Covering your mouth when you cough can keep germs at bay.
Fact. Coughing, sneezing, or even talking near someone who has the flu can make you sick when droplets of the virus get into the air. And you can inhale these droplets even if you are 2-3 feet away. If you’re the person who’s sick, stay home. If you must be around others, cover your mouth and nose when you cough or sneeze into your shoulder or the inside of your elbow. If you’re healthy and suspect others around you are sick, stand at least 4 feet away. Also, since germs can live on hard surfaces like doorknobs for hours, wash hands frequently, and keep them away from your face.
Supplements can help you feel better faster.
Myth. Taking a daily multivitamin is probably a good idea to stay healthy if you eat poorly. But taking megadoses of a single vitamin or supplement has not been proven to help the immune system.
Kids need supplements to build a healthy immune system.
Myth. Vitamins and minerals matter for kids too, but they should get them from eating nutritious foods. If your child is a picky eater, a vegetarian, or a vegan, your doctor may recommend a supplement. Remember: Though you can buy children’s vitamins over-the-counter, they are still drugs. Taken excessively, they can be toxic.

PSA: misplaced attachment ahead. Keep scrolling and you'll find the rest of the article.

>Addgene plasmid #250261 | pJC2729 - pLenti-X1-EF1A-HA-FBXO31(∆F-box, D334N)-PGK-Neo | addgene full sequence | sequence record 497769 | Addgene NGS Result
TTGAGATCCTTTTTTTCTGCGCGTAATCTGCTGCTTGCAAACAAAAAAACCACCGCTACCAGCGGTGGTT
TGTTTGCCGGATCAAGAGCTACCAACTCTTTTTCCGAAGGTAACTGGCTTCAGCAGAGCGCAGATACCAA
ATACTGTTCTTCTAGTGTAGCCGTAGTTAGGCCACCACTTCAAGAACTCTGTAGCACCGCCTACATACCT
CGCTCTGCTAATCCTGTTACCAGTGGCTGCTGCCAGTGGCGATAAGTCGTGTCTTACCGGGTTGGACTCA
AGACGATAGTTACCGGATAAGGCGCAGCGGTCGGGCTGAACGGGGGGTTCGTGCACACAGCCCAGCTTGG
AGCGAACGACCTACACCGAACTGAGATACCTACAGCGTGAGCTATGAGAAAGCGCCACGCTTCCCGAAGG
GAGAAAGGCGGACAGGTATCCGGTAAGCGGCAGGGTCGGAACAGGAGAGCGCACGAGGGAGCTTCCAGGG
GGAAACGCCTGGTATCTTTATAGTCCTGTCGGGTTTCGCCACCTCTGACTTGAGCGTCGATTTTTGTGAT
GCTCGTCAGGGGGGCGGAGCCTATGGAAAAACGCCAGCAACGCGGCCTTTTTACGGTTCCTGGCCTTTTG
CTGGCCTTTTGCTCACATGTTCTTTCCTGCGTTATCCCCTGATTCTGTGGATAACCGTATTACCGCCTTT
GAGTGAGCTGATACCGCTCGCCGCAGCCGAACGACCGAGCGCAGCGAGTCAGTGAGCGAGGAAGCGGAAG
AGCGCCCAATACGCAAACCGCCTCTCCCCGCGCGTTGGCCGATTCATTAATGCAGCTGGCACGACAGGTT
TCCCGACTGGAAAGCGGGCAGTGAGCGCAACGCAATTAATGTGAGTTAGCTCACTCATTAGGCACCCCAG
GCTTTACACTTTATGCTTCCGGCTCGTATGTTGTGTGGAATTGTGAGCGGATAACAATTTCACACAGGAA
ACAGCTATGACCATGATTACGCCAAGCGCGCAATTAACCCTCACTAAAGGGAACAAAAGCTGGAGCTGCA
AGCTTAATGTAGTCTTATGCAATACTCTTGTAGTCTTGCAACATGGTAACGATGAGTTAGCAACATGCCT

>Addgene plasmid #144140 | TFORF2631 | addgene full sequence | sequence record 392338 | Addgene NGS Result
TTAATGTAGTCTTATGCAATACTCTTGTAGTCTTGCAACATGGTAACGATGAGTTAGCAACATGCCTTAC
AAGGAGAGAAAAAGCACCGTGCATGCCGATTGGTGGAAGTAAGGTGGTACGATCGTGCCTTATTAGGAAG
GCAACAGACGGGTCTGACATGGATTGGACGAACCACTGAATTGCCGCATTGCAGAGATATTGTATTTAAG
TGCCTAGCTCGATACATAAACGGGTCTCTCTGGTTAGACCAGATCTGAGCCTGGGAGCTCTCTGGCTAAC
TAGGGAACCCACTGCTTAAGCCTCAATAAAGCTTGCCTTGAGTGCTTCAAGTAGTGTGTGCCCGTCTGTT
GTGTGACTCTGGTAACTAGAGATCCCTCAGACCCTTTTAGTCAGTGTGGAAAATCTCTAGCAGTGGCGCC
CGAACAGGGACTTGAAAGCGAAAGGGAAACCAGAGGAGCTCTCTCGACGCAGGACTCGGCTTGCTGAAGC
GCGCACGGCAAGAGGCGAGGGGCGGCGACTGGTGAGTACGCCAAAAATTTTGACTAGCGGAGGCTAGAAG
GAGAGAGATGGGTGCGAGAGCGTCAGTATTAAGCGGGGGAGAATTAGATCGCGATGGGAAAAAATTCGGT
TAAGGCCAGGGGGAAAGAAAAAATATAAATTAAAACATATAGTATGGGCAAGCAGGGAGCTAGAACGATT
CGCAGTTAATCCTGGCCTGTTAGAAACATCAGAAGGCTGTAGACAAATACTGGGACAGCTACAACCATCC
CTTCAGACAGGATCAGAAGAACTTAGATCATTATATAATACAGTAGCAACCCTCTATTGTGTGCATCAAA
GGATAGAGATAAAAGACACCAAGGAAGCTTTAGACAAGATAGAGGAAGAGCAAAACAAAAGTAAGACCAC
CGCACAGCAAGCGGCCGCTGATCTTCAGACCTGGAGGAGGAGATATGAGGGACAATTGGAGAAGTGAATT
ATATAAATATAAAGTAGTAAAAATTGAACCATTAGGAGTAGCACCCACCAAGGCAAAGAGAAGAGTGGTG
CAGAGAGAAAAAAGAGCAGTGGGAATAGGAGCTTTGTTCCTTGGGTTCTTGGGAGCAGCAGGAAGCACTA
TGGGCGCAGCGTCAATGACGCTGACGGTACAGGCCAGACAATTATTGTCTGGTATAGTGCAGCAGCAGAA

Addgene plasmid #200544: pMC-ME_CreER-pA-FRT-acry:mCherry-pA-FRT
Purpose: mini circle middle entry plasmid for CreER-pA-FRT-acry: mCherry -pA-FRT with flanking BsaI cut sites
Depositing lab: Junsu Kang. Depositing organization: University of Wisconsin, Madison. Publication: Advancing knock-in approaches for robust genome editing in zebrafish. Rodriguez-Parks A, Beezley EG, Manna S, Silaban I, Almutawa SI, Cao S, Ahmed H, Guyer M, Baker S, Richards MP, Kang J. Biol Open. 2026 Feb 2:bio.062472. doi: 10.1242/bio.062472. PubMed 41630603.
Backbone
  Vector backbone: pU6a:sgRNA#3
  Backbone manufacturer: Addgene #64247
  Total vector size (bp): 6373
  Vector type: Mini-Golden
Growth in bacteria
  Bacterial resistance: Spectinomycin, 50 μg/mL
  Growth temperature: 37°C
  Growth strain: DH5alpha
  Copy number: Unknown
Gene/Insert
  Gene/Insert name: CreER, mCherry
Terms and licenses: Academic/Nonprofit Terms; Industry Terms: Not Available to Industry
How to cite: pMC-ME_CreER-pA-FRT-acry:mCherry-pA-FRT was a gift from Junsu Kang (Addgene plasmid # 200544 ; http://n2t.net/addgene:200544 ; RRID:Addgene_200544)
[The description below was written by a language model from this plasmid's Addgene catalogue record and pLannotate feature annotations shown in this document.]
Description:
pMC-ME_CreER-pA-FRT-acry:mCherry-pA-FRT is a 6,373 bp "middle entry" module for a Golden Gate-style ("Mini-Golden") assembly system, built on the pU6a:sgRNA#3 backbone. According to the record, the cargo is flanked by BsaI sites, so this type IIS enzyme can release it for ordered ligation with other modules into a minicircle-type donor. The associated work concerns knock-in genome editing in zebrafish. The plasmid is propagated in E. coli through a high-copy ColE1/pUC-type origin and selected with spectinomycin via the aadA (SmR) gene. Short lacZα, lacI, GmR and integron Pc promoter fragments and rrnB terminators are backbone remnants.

Sucking your baby’s pacifier can make him less likely to develop allergies.
Fact. Do you cringe when you see a parent pick up a baby’s pacifier and suck it before returning it to the baby’s mouth? Don't. A recent study found that parents who suck their infant’s pacifier may lower the baby’s risk of having allergies. The thought is that germs transferred to the infant from the parent’s saliva will kick-start the baby's immune system.
Exercise has no effect on the immune system.
Myth. While there’s no direct link between moderate exercise and keeping the average person’s immune system humming, there are lots of benefits to working out. Among other things, it lowers blood pressure, keeps body weight under control, and can protect you from certain diseases. So get moving.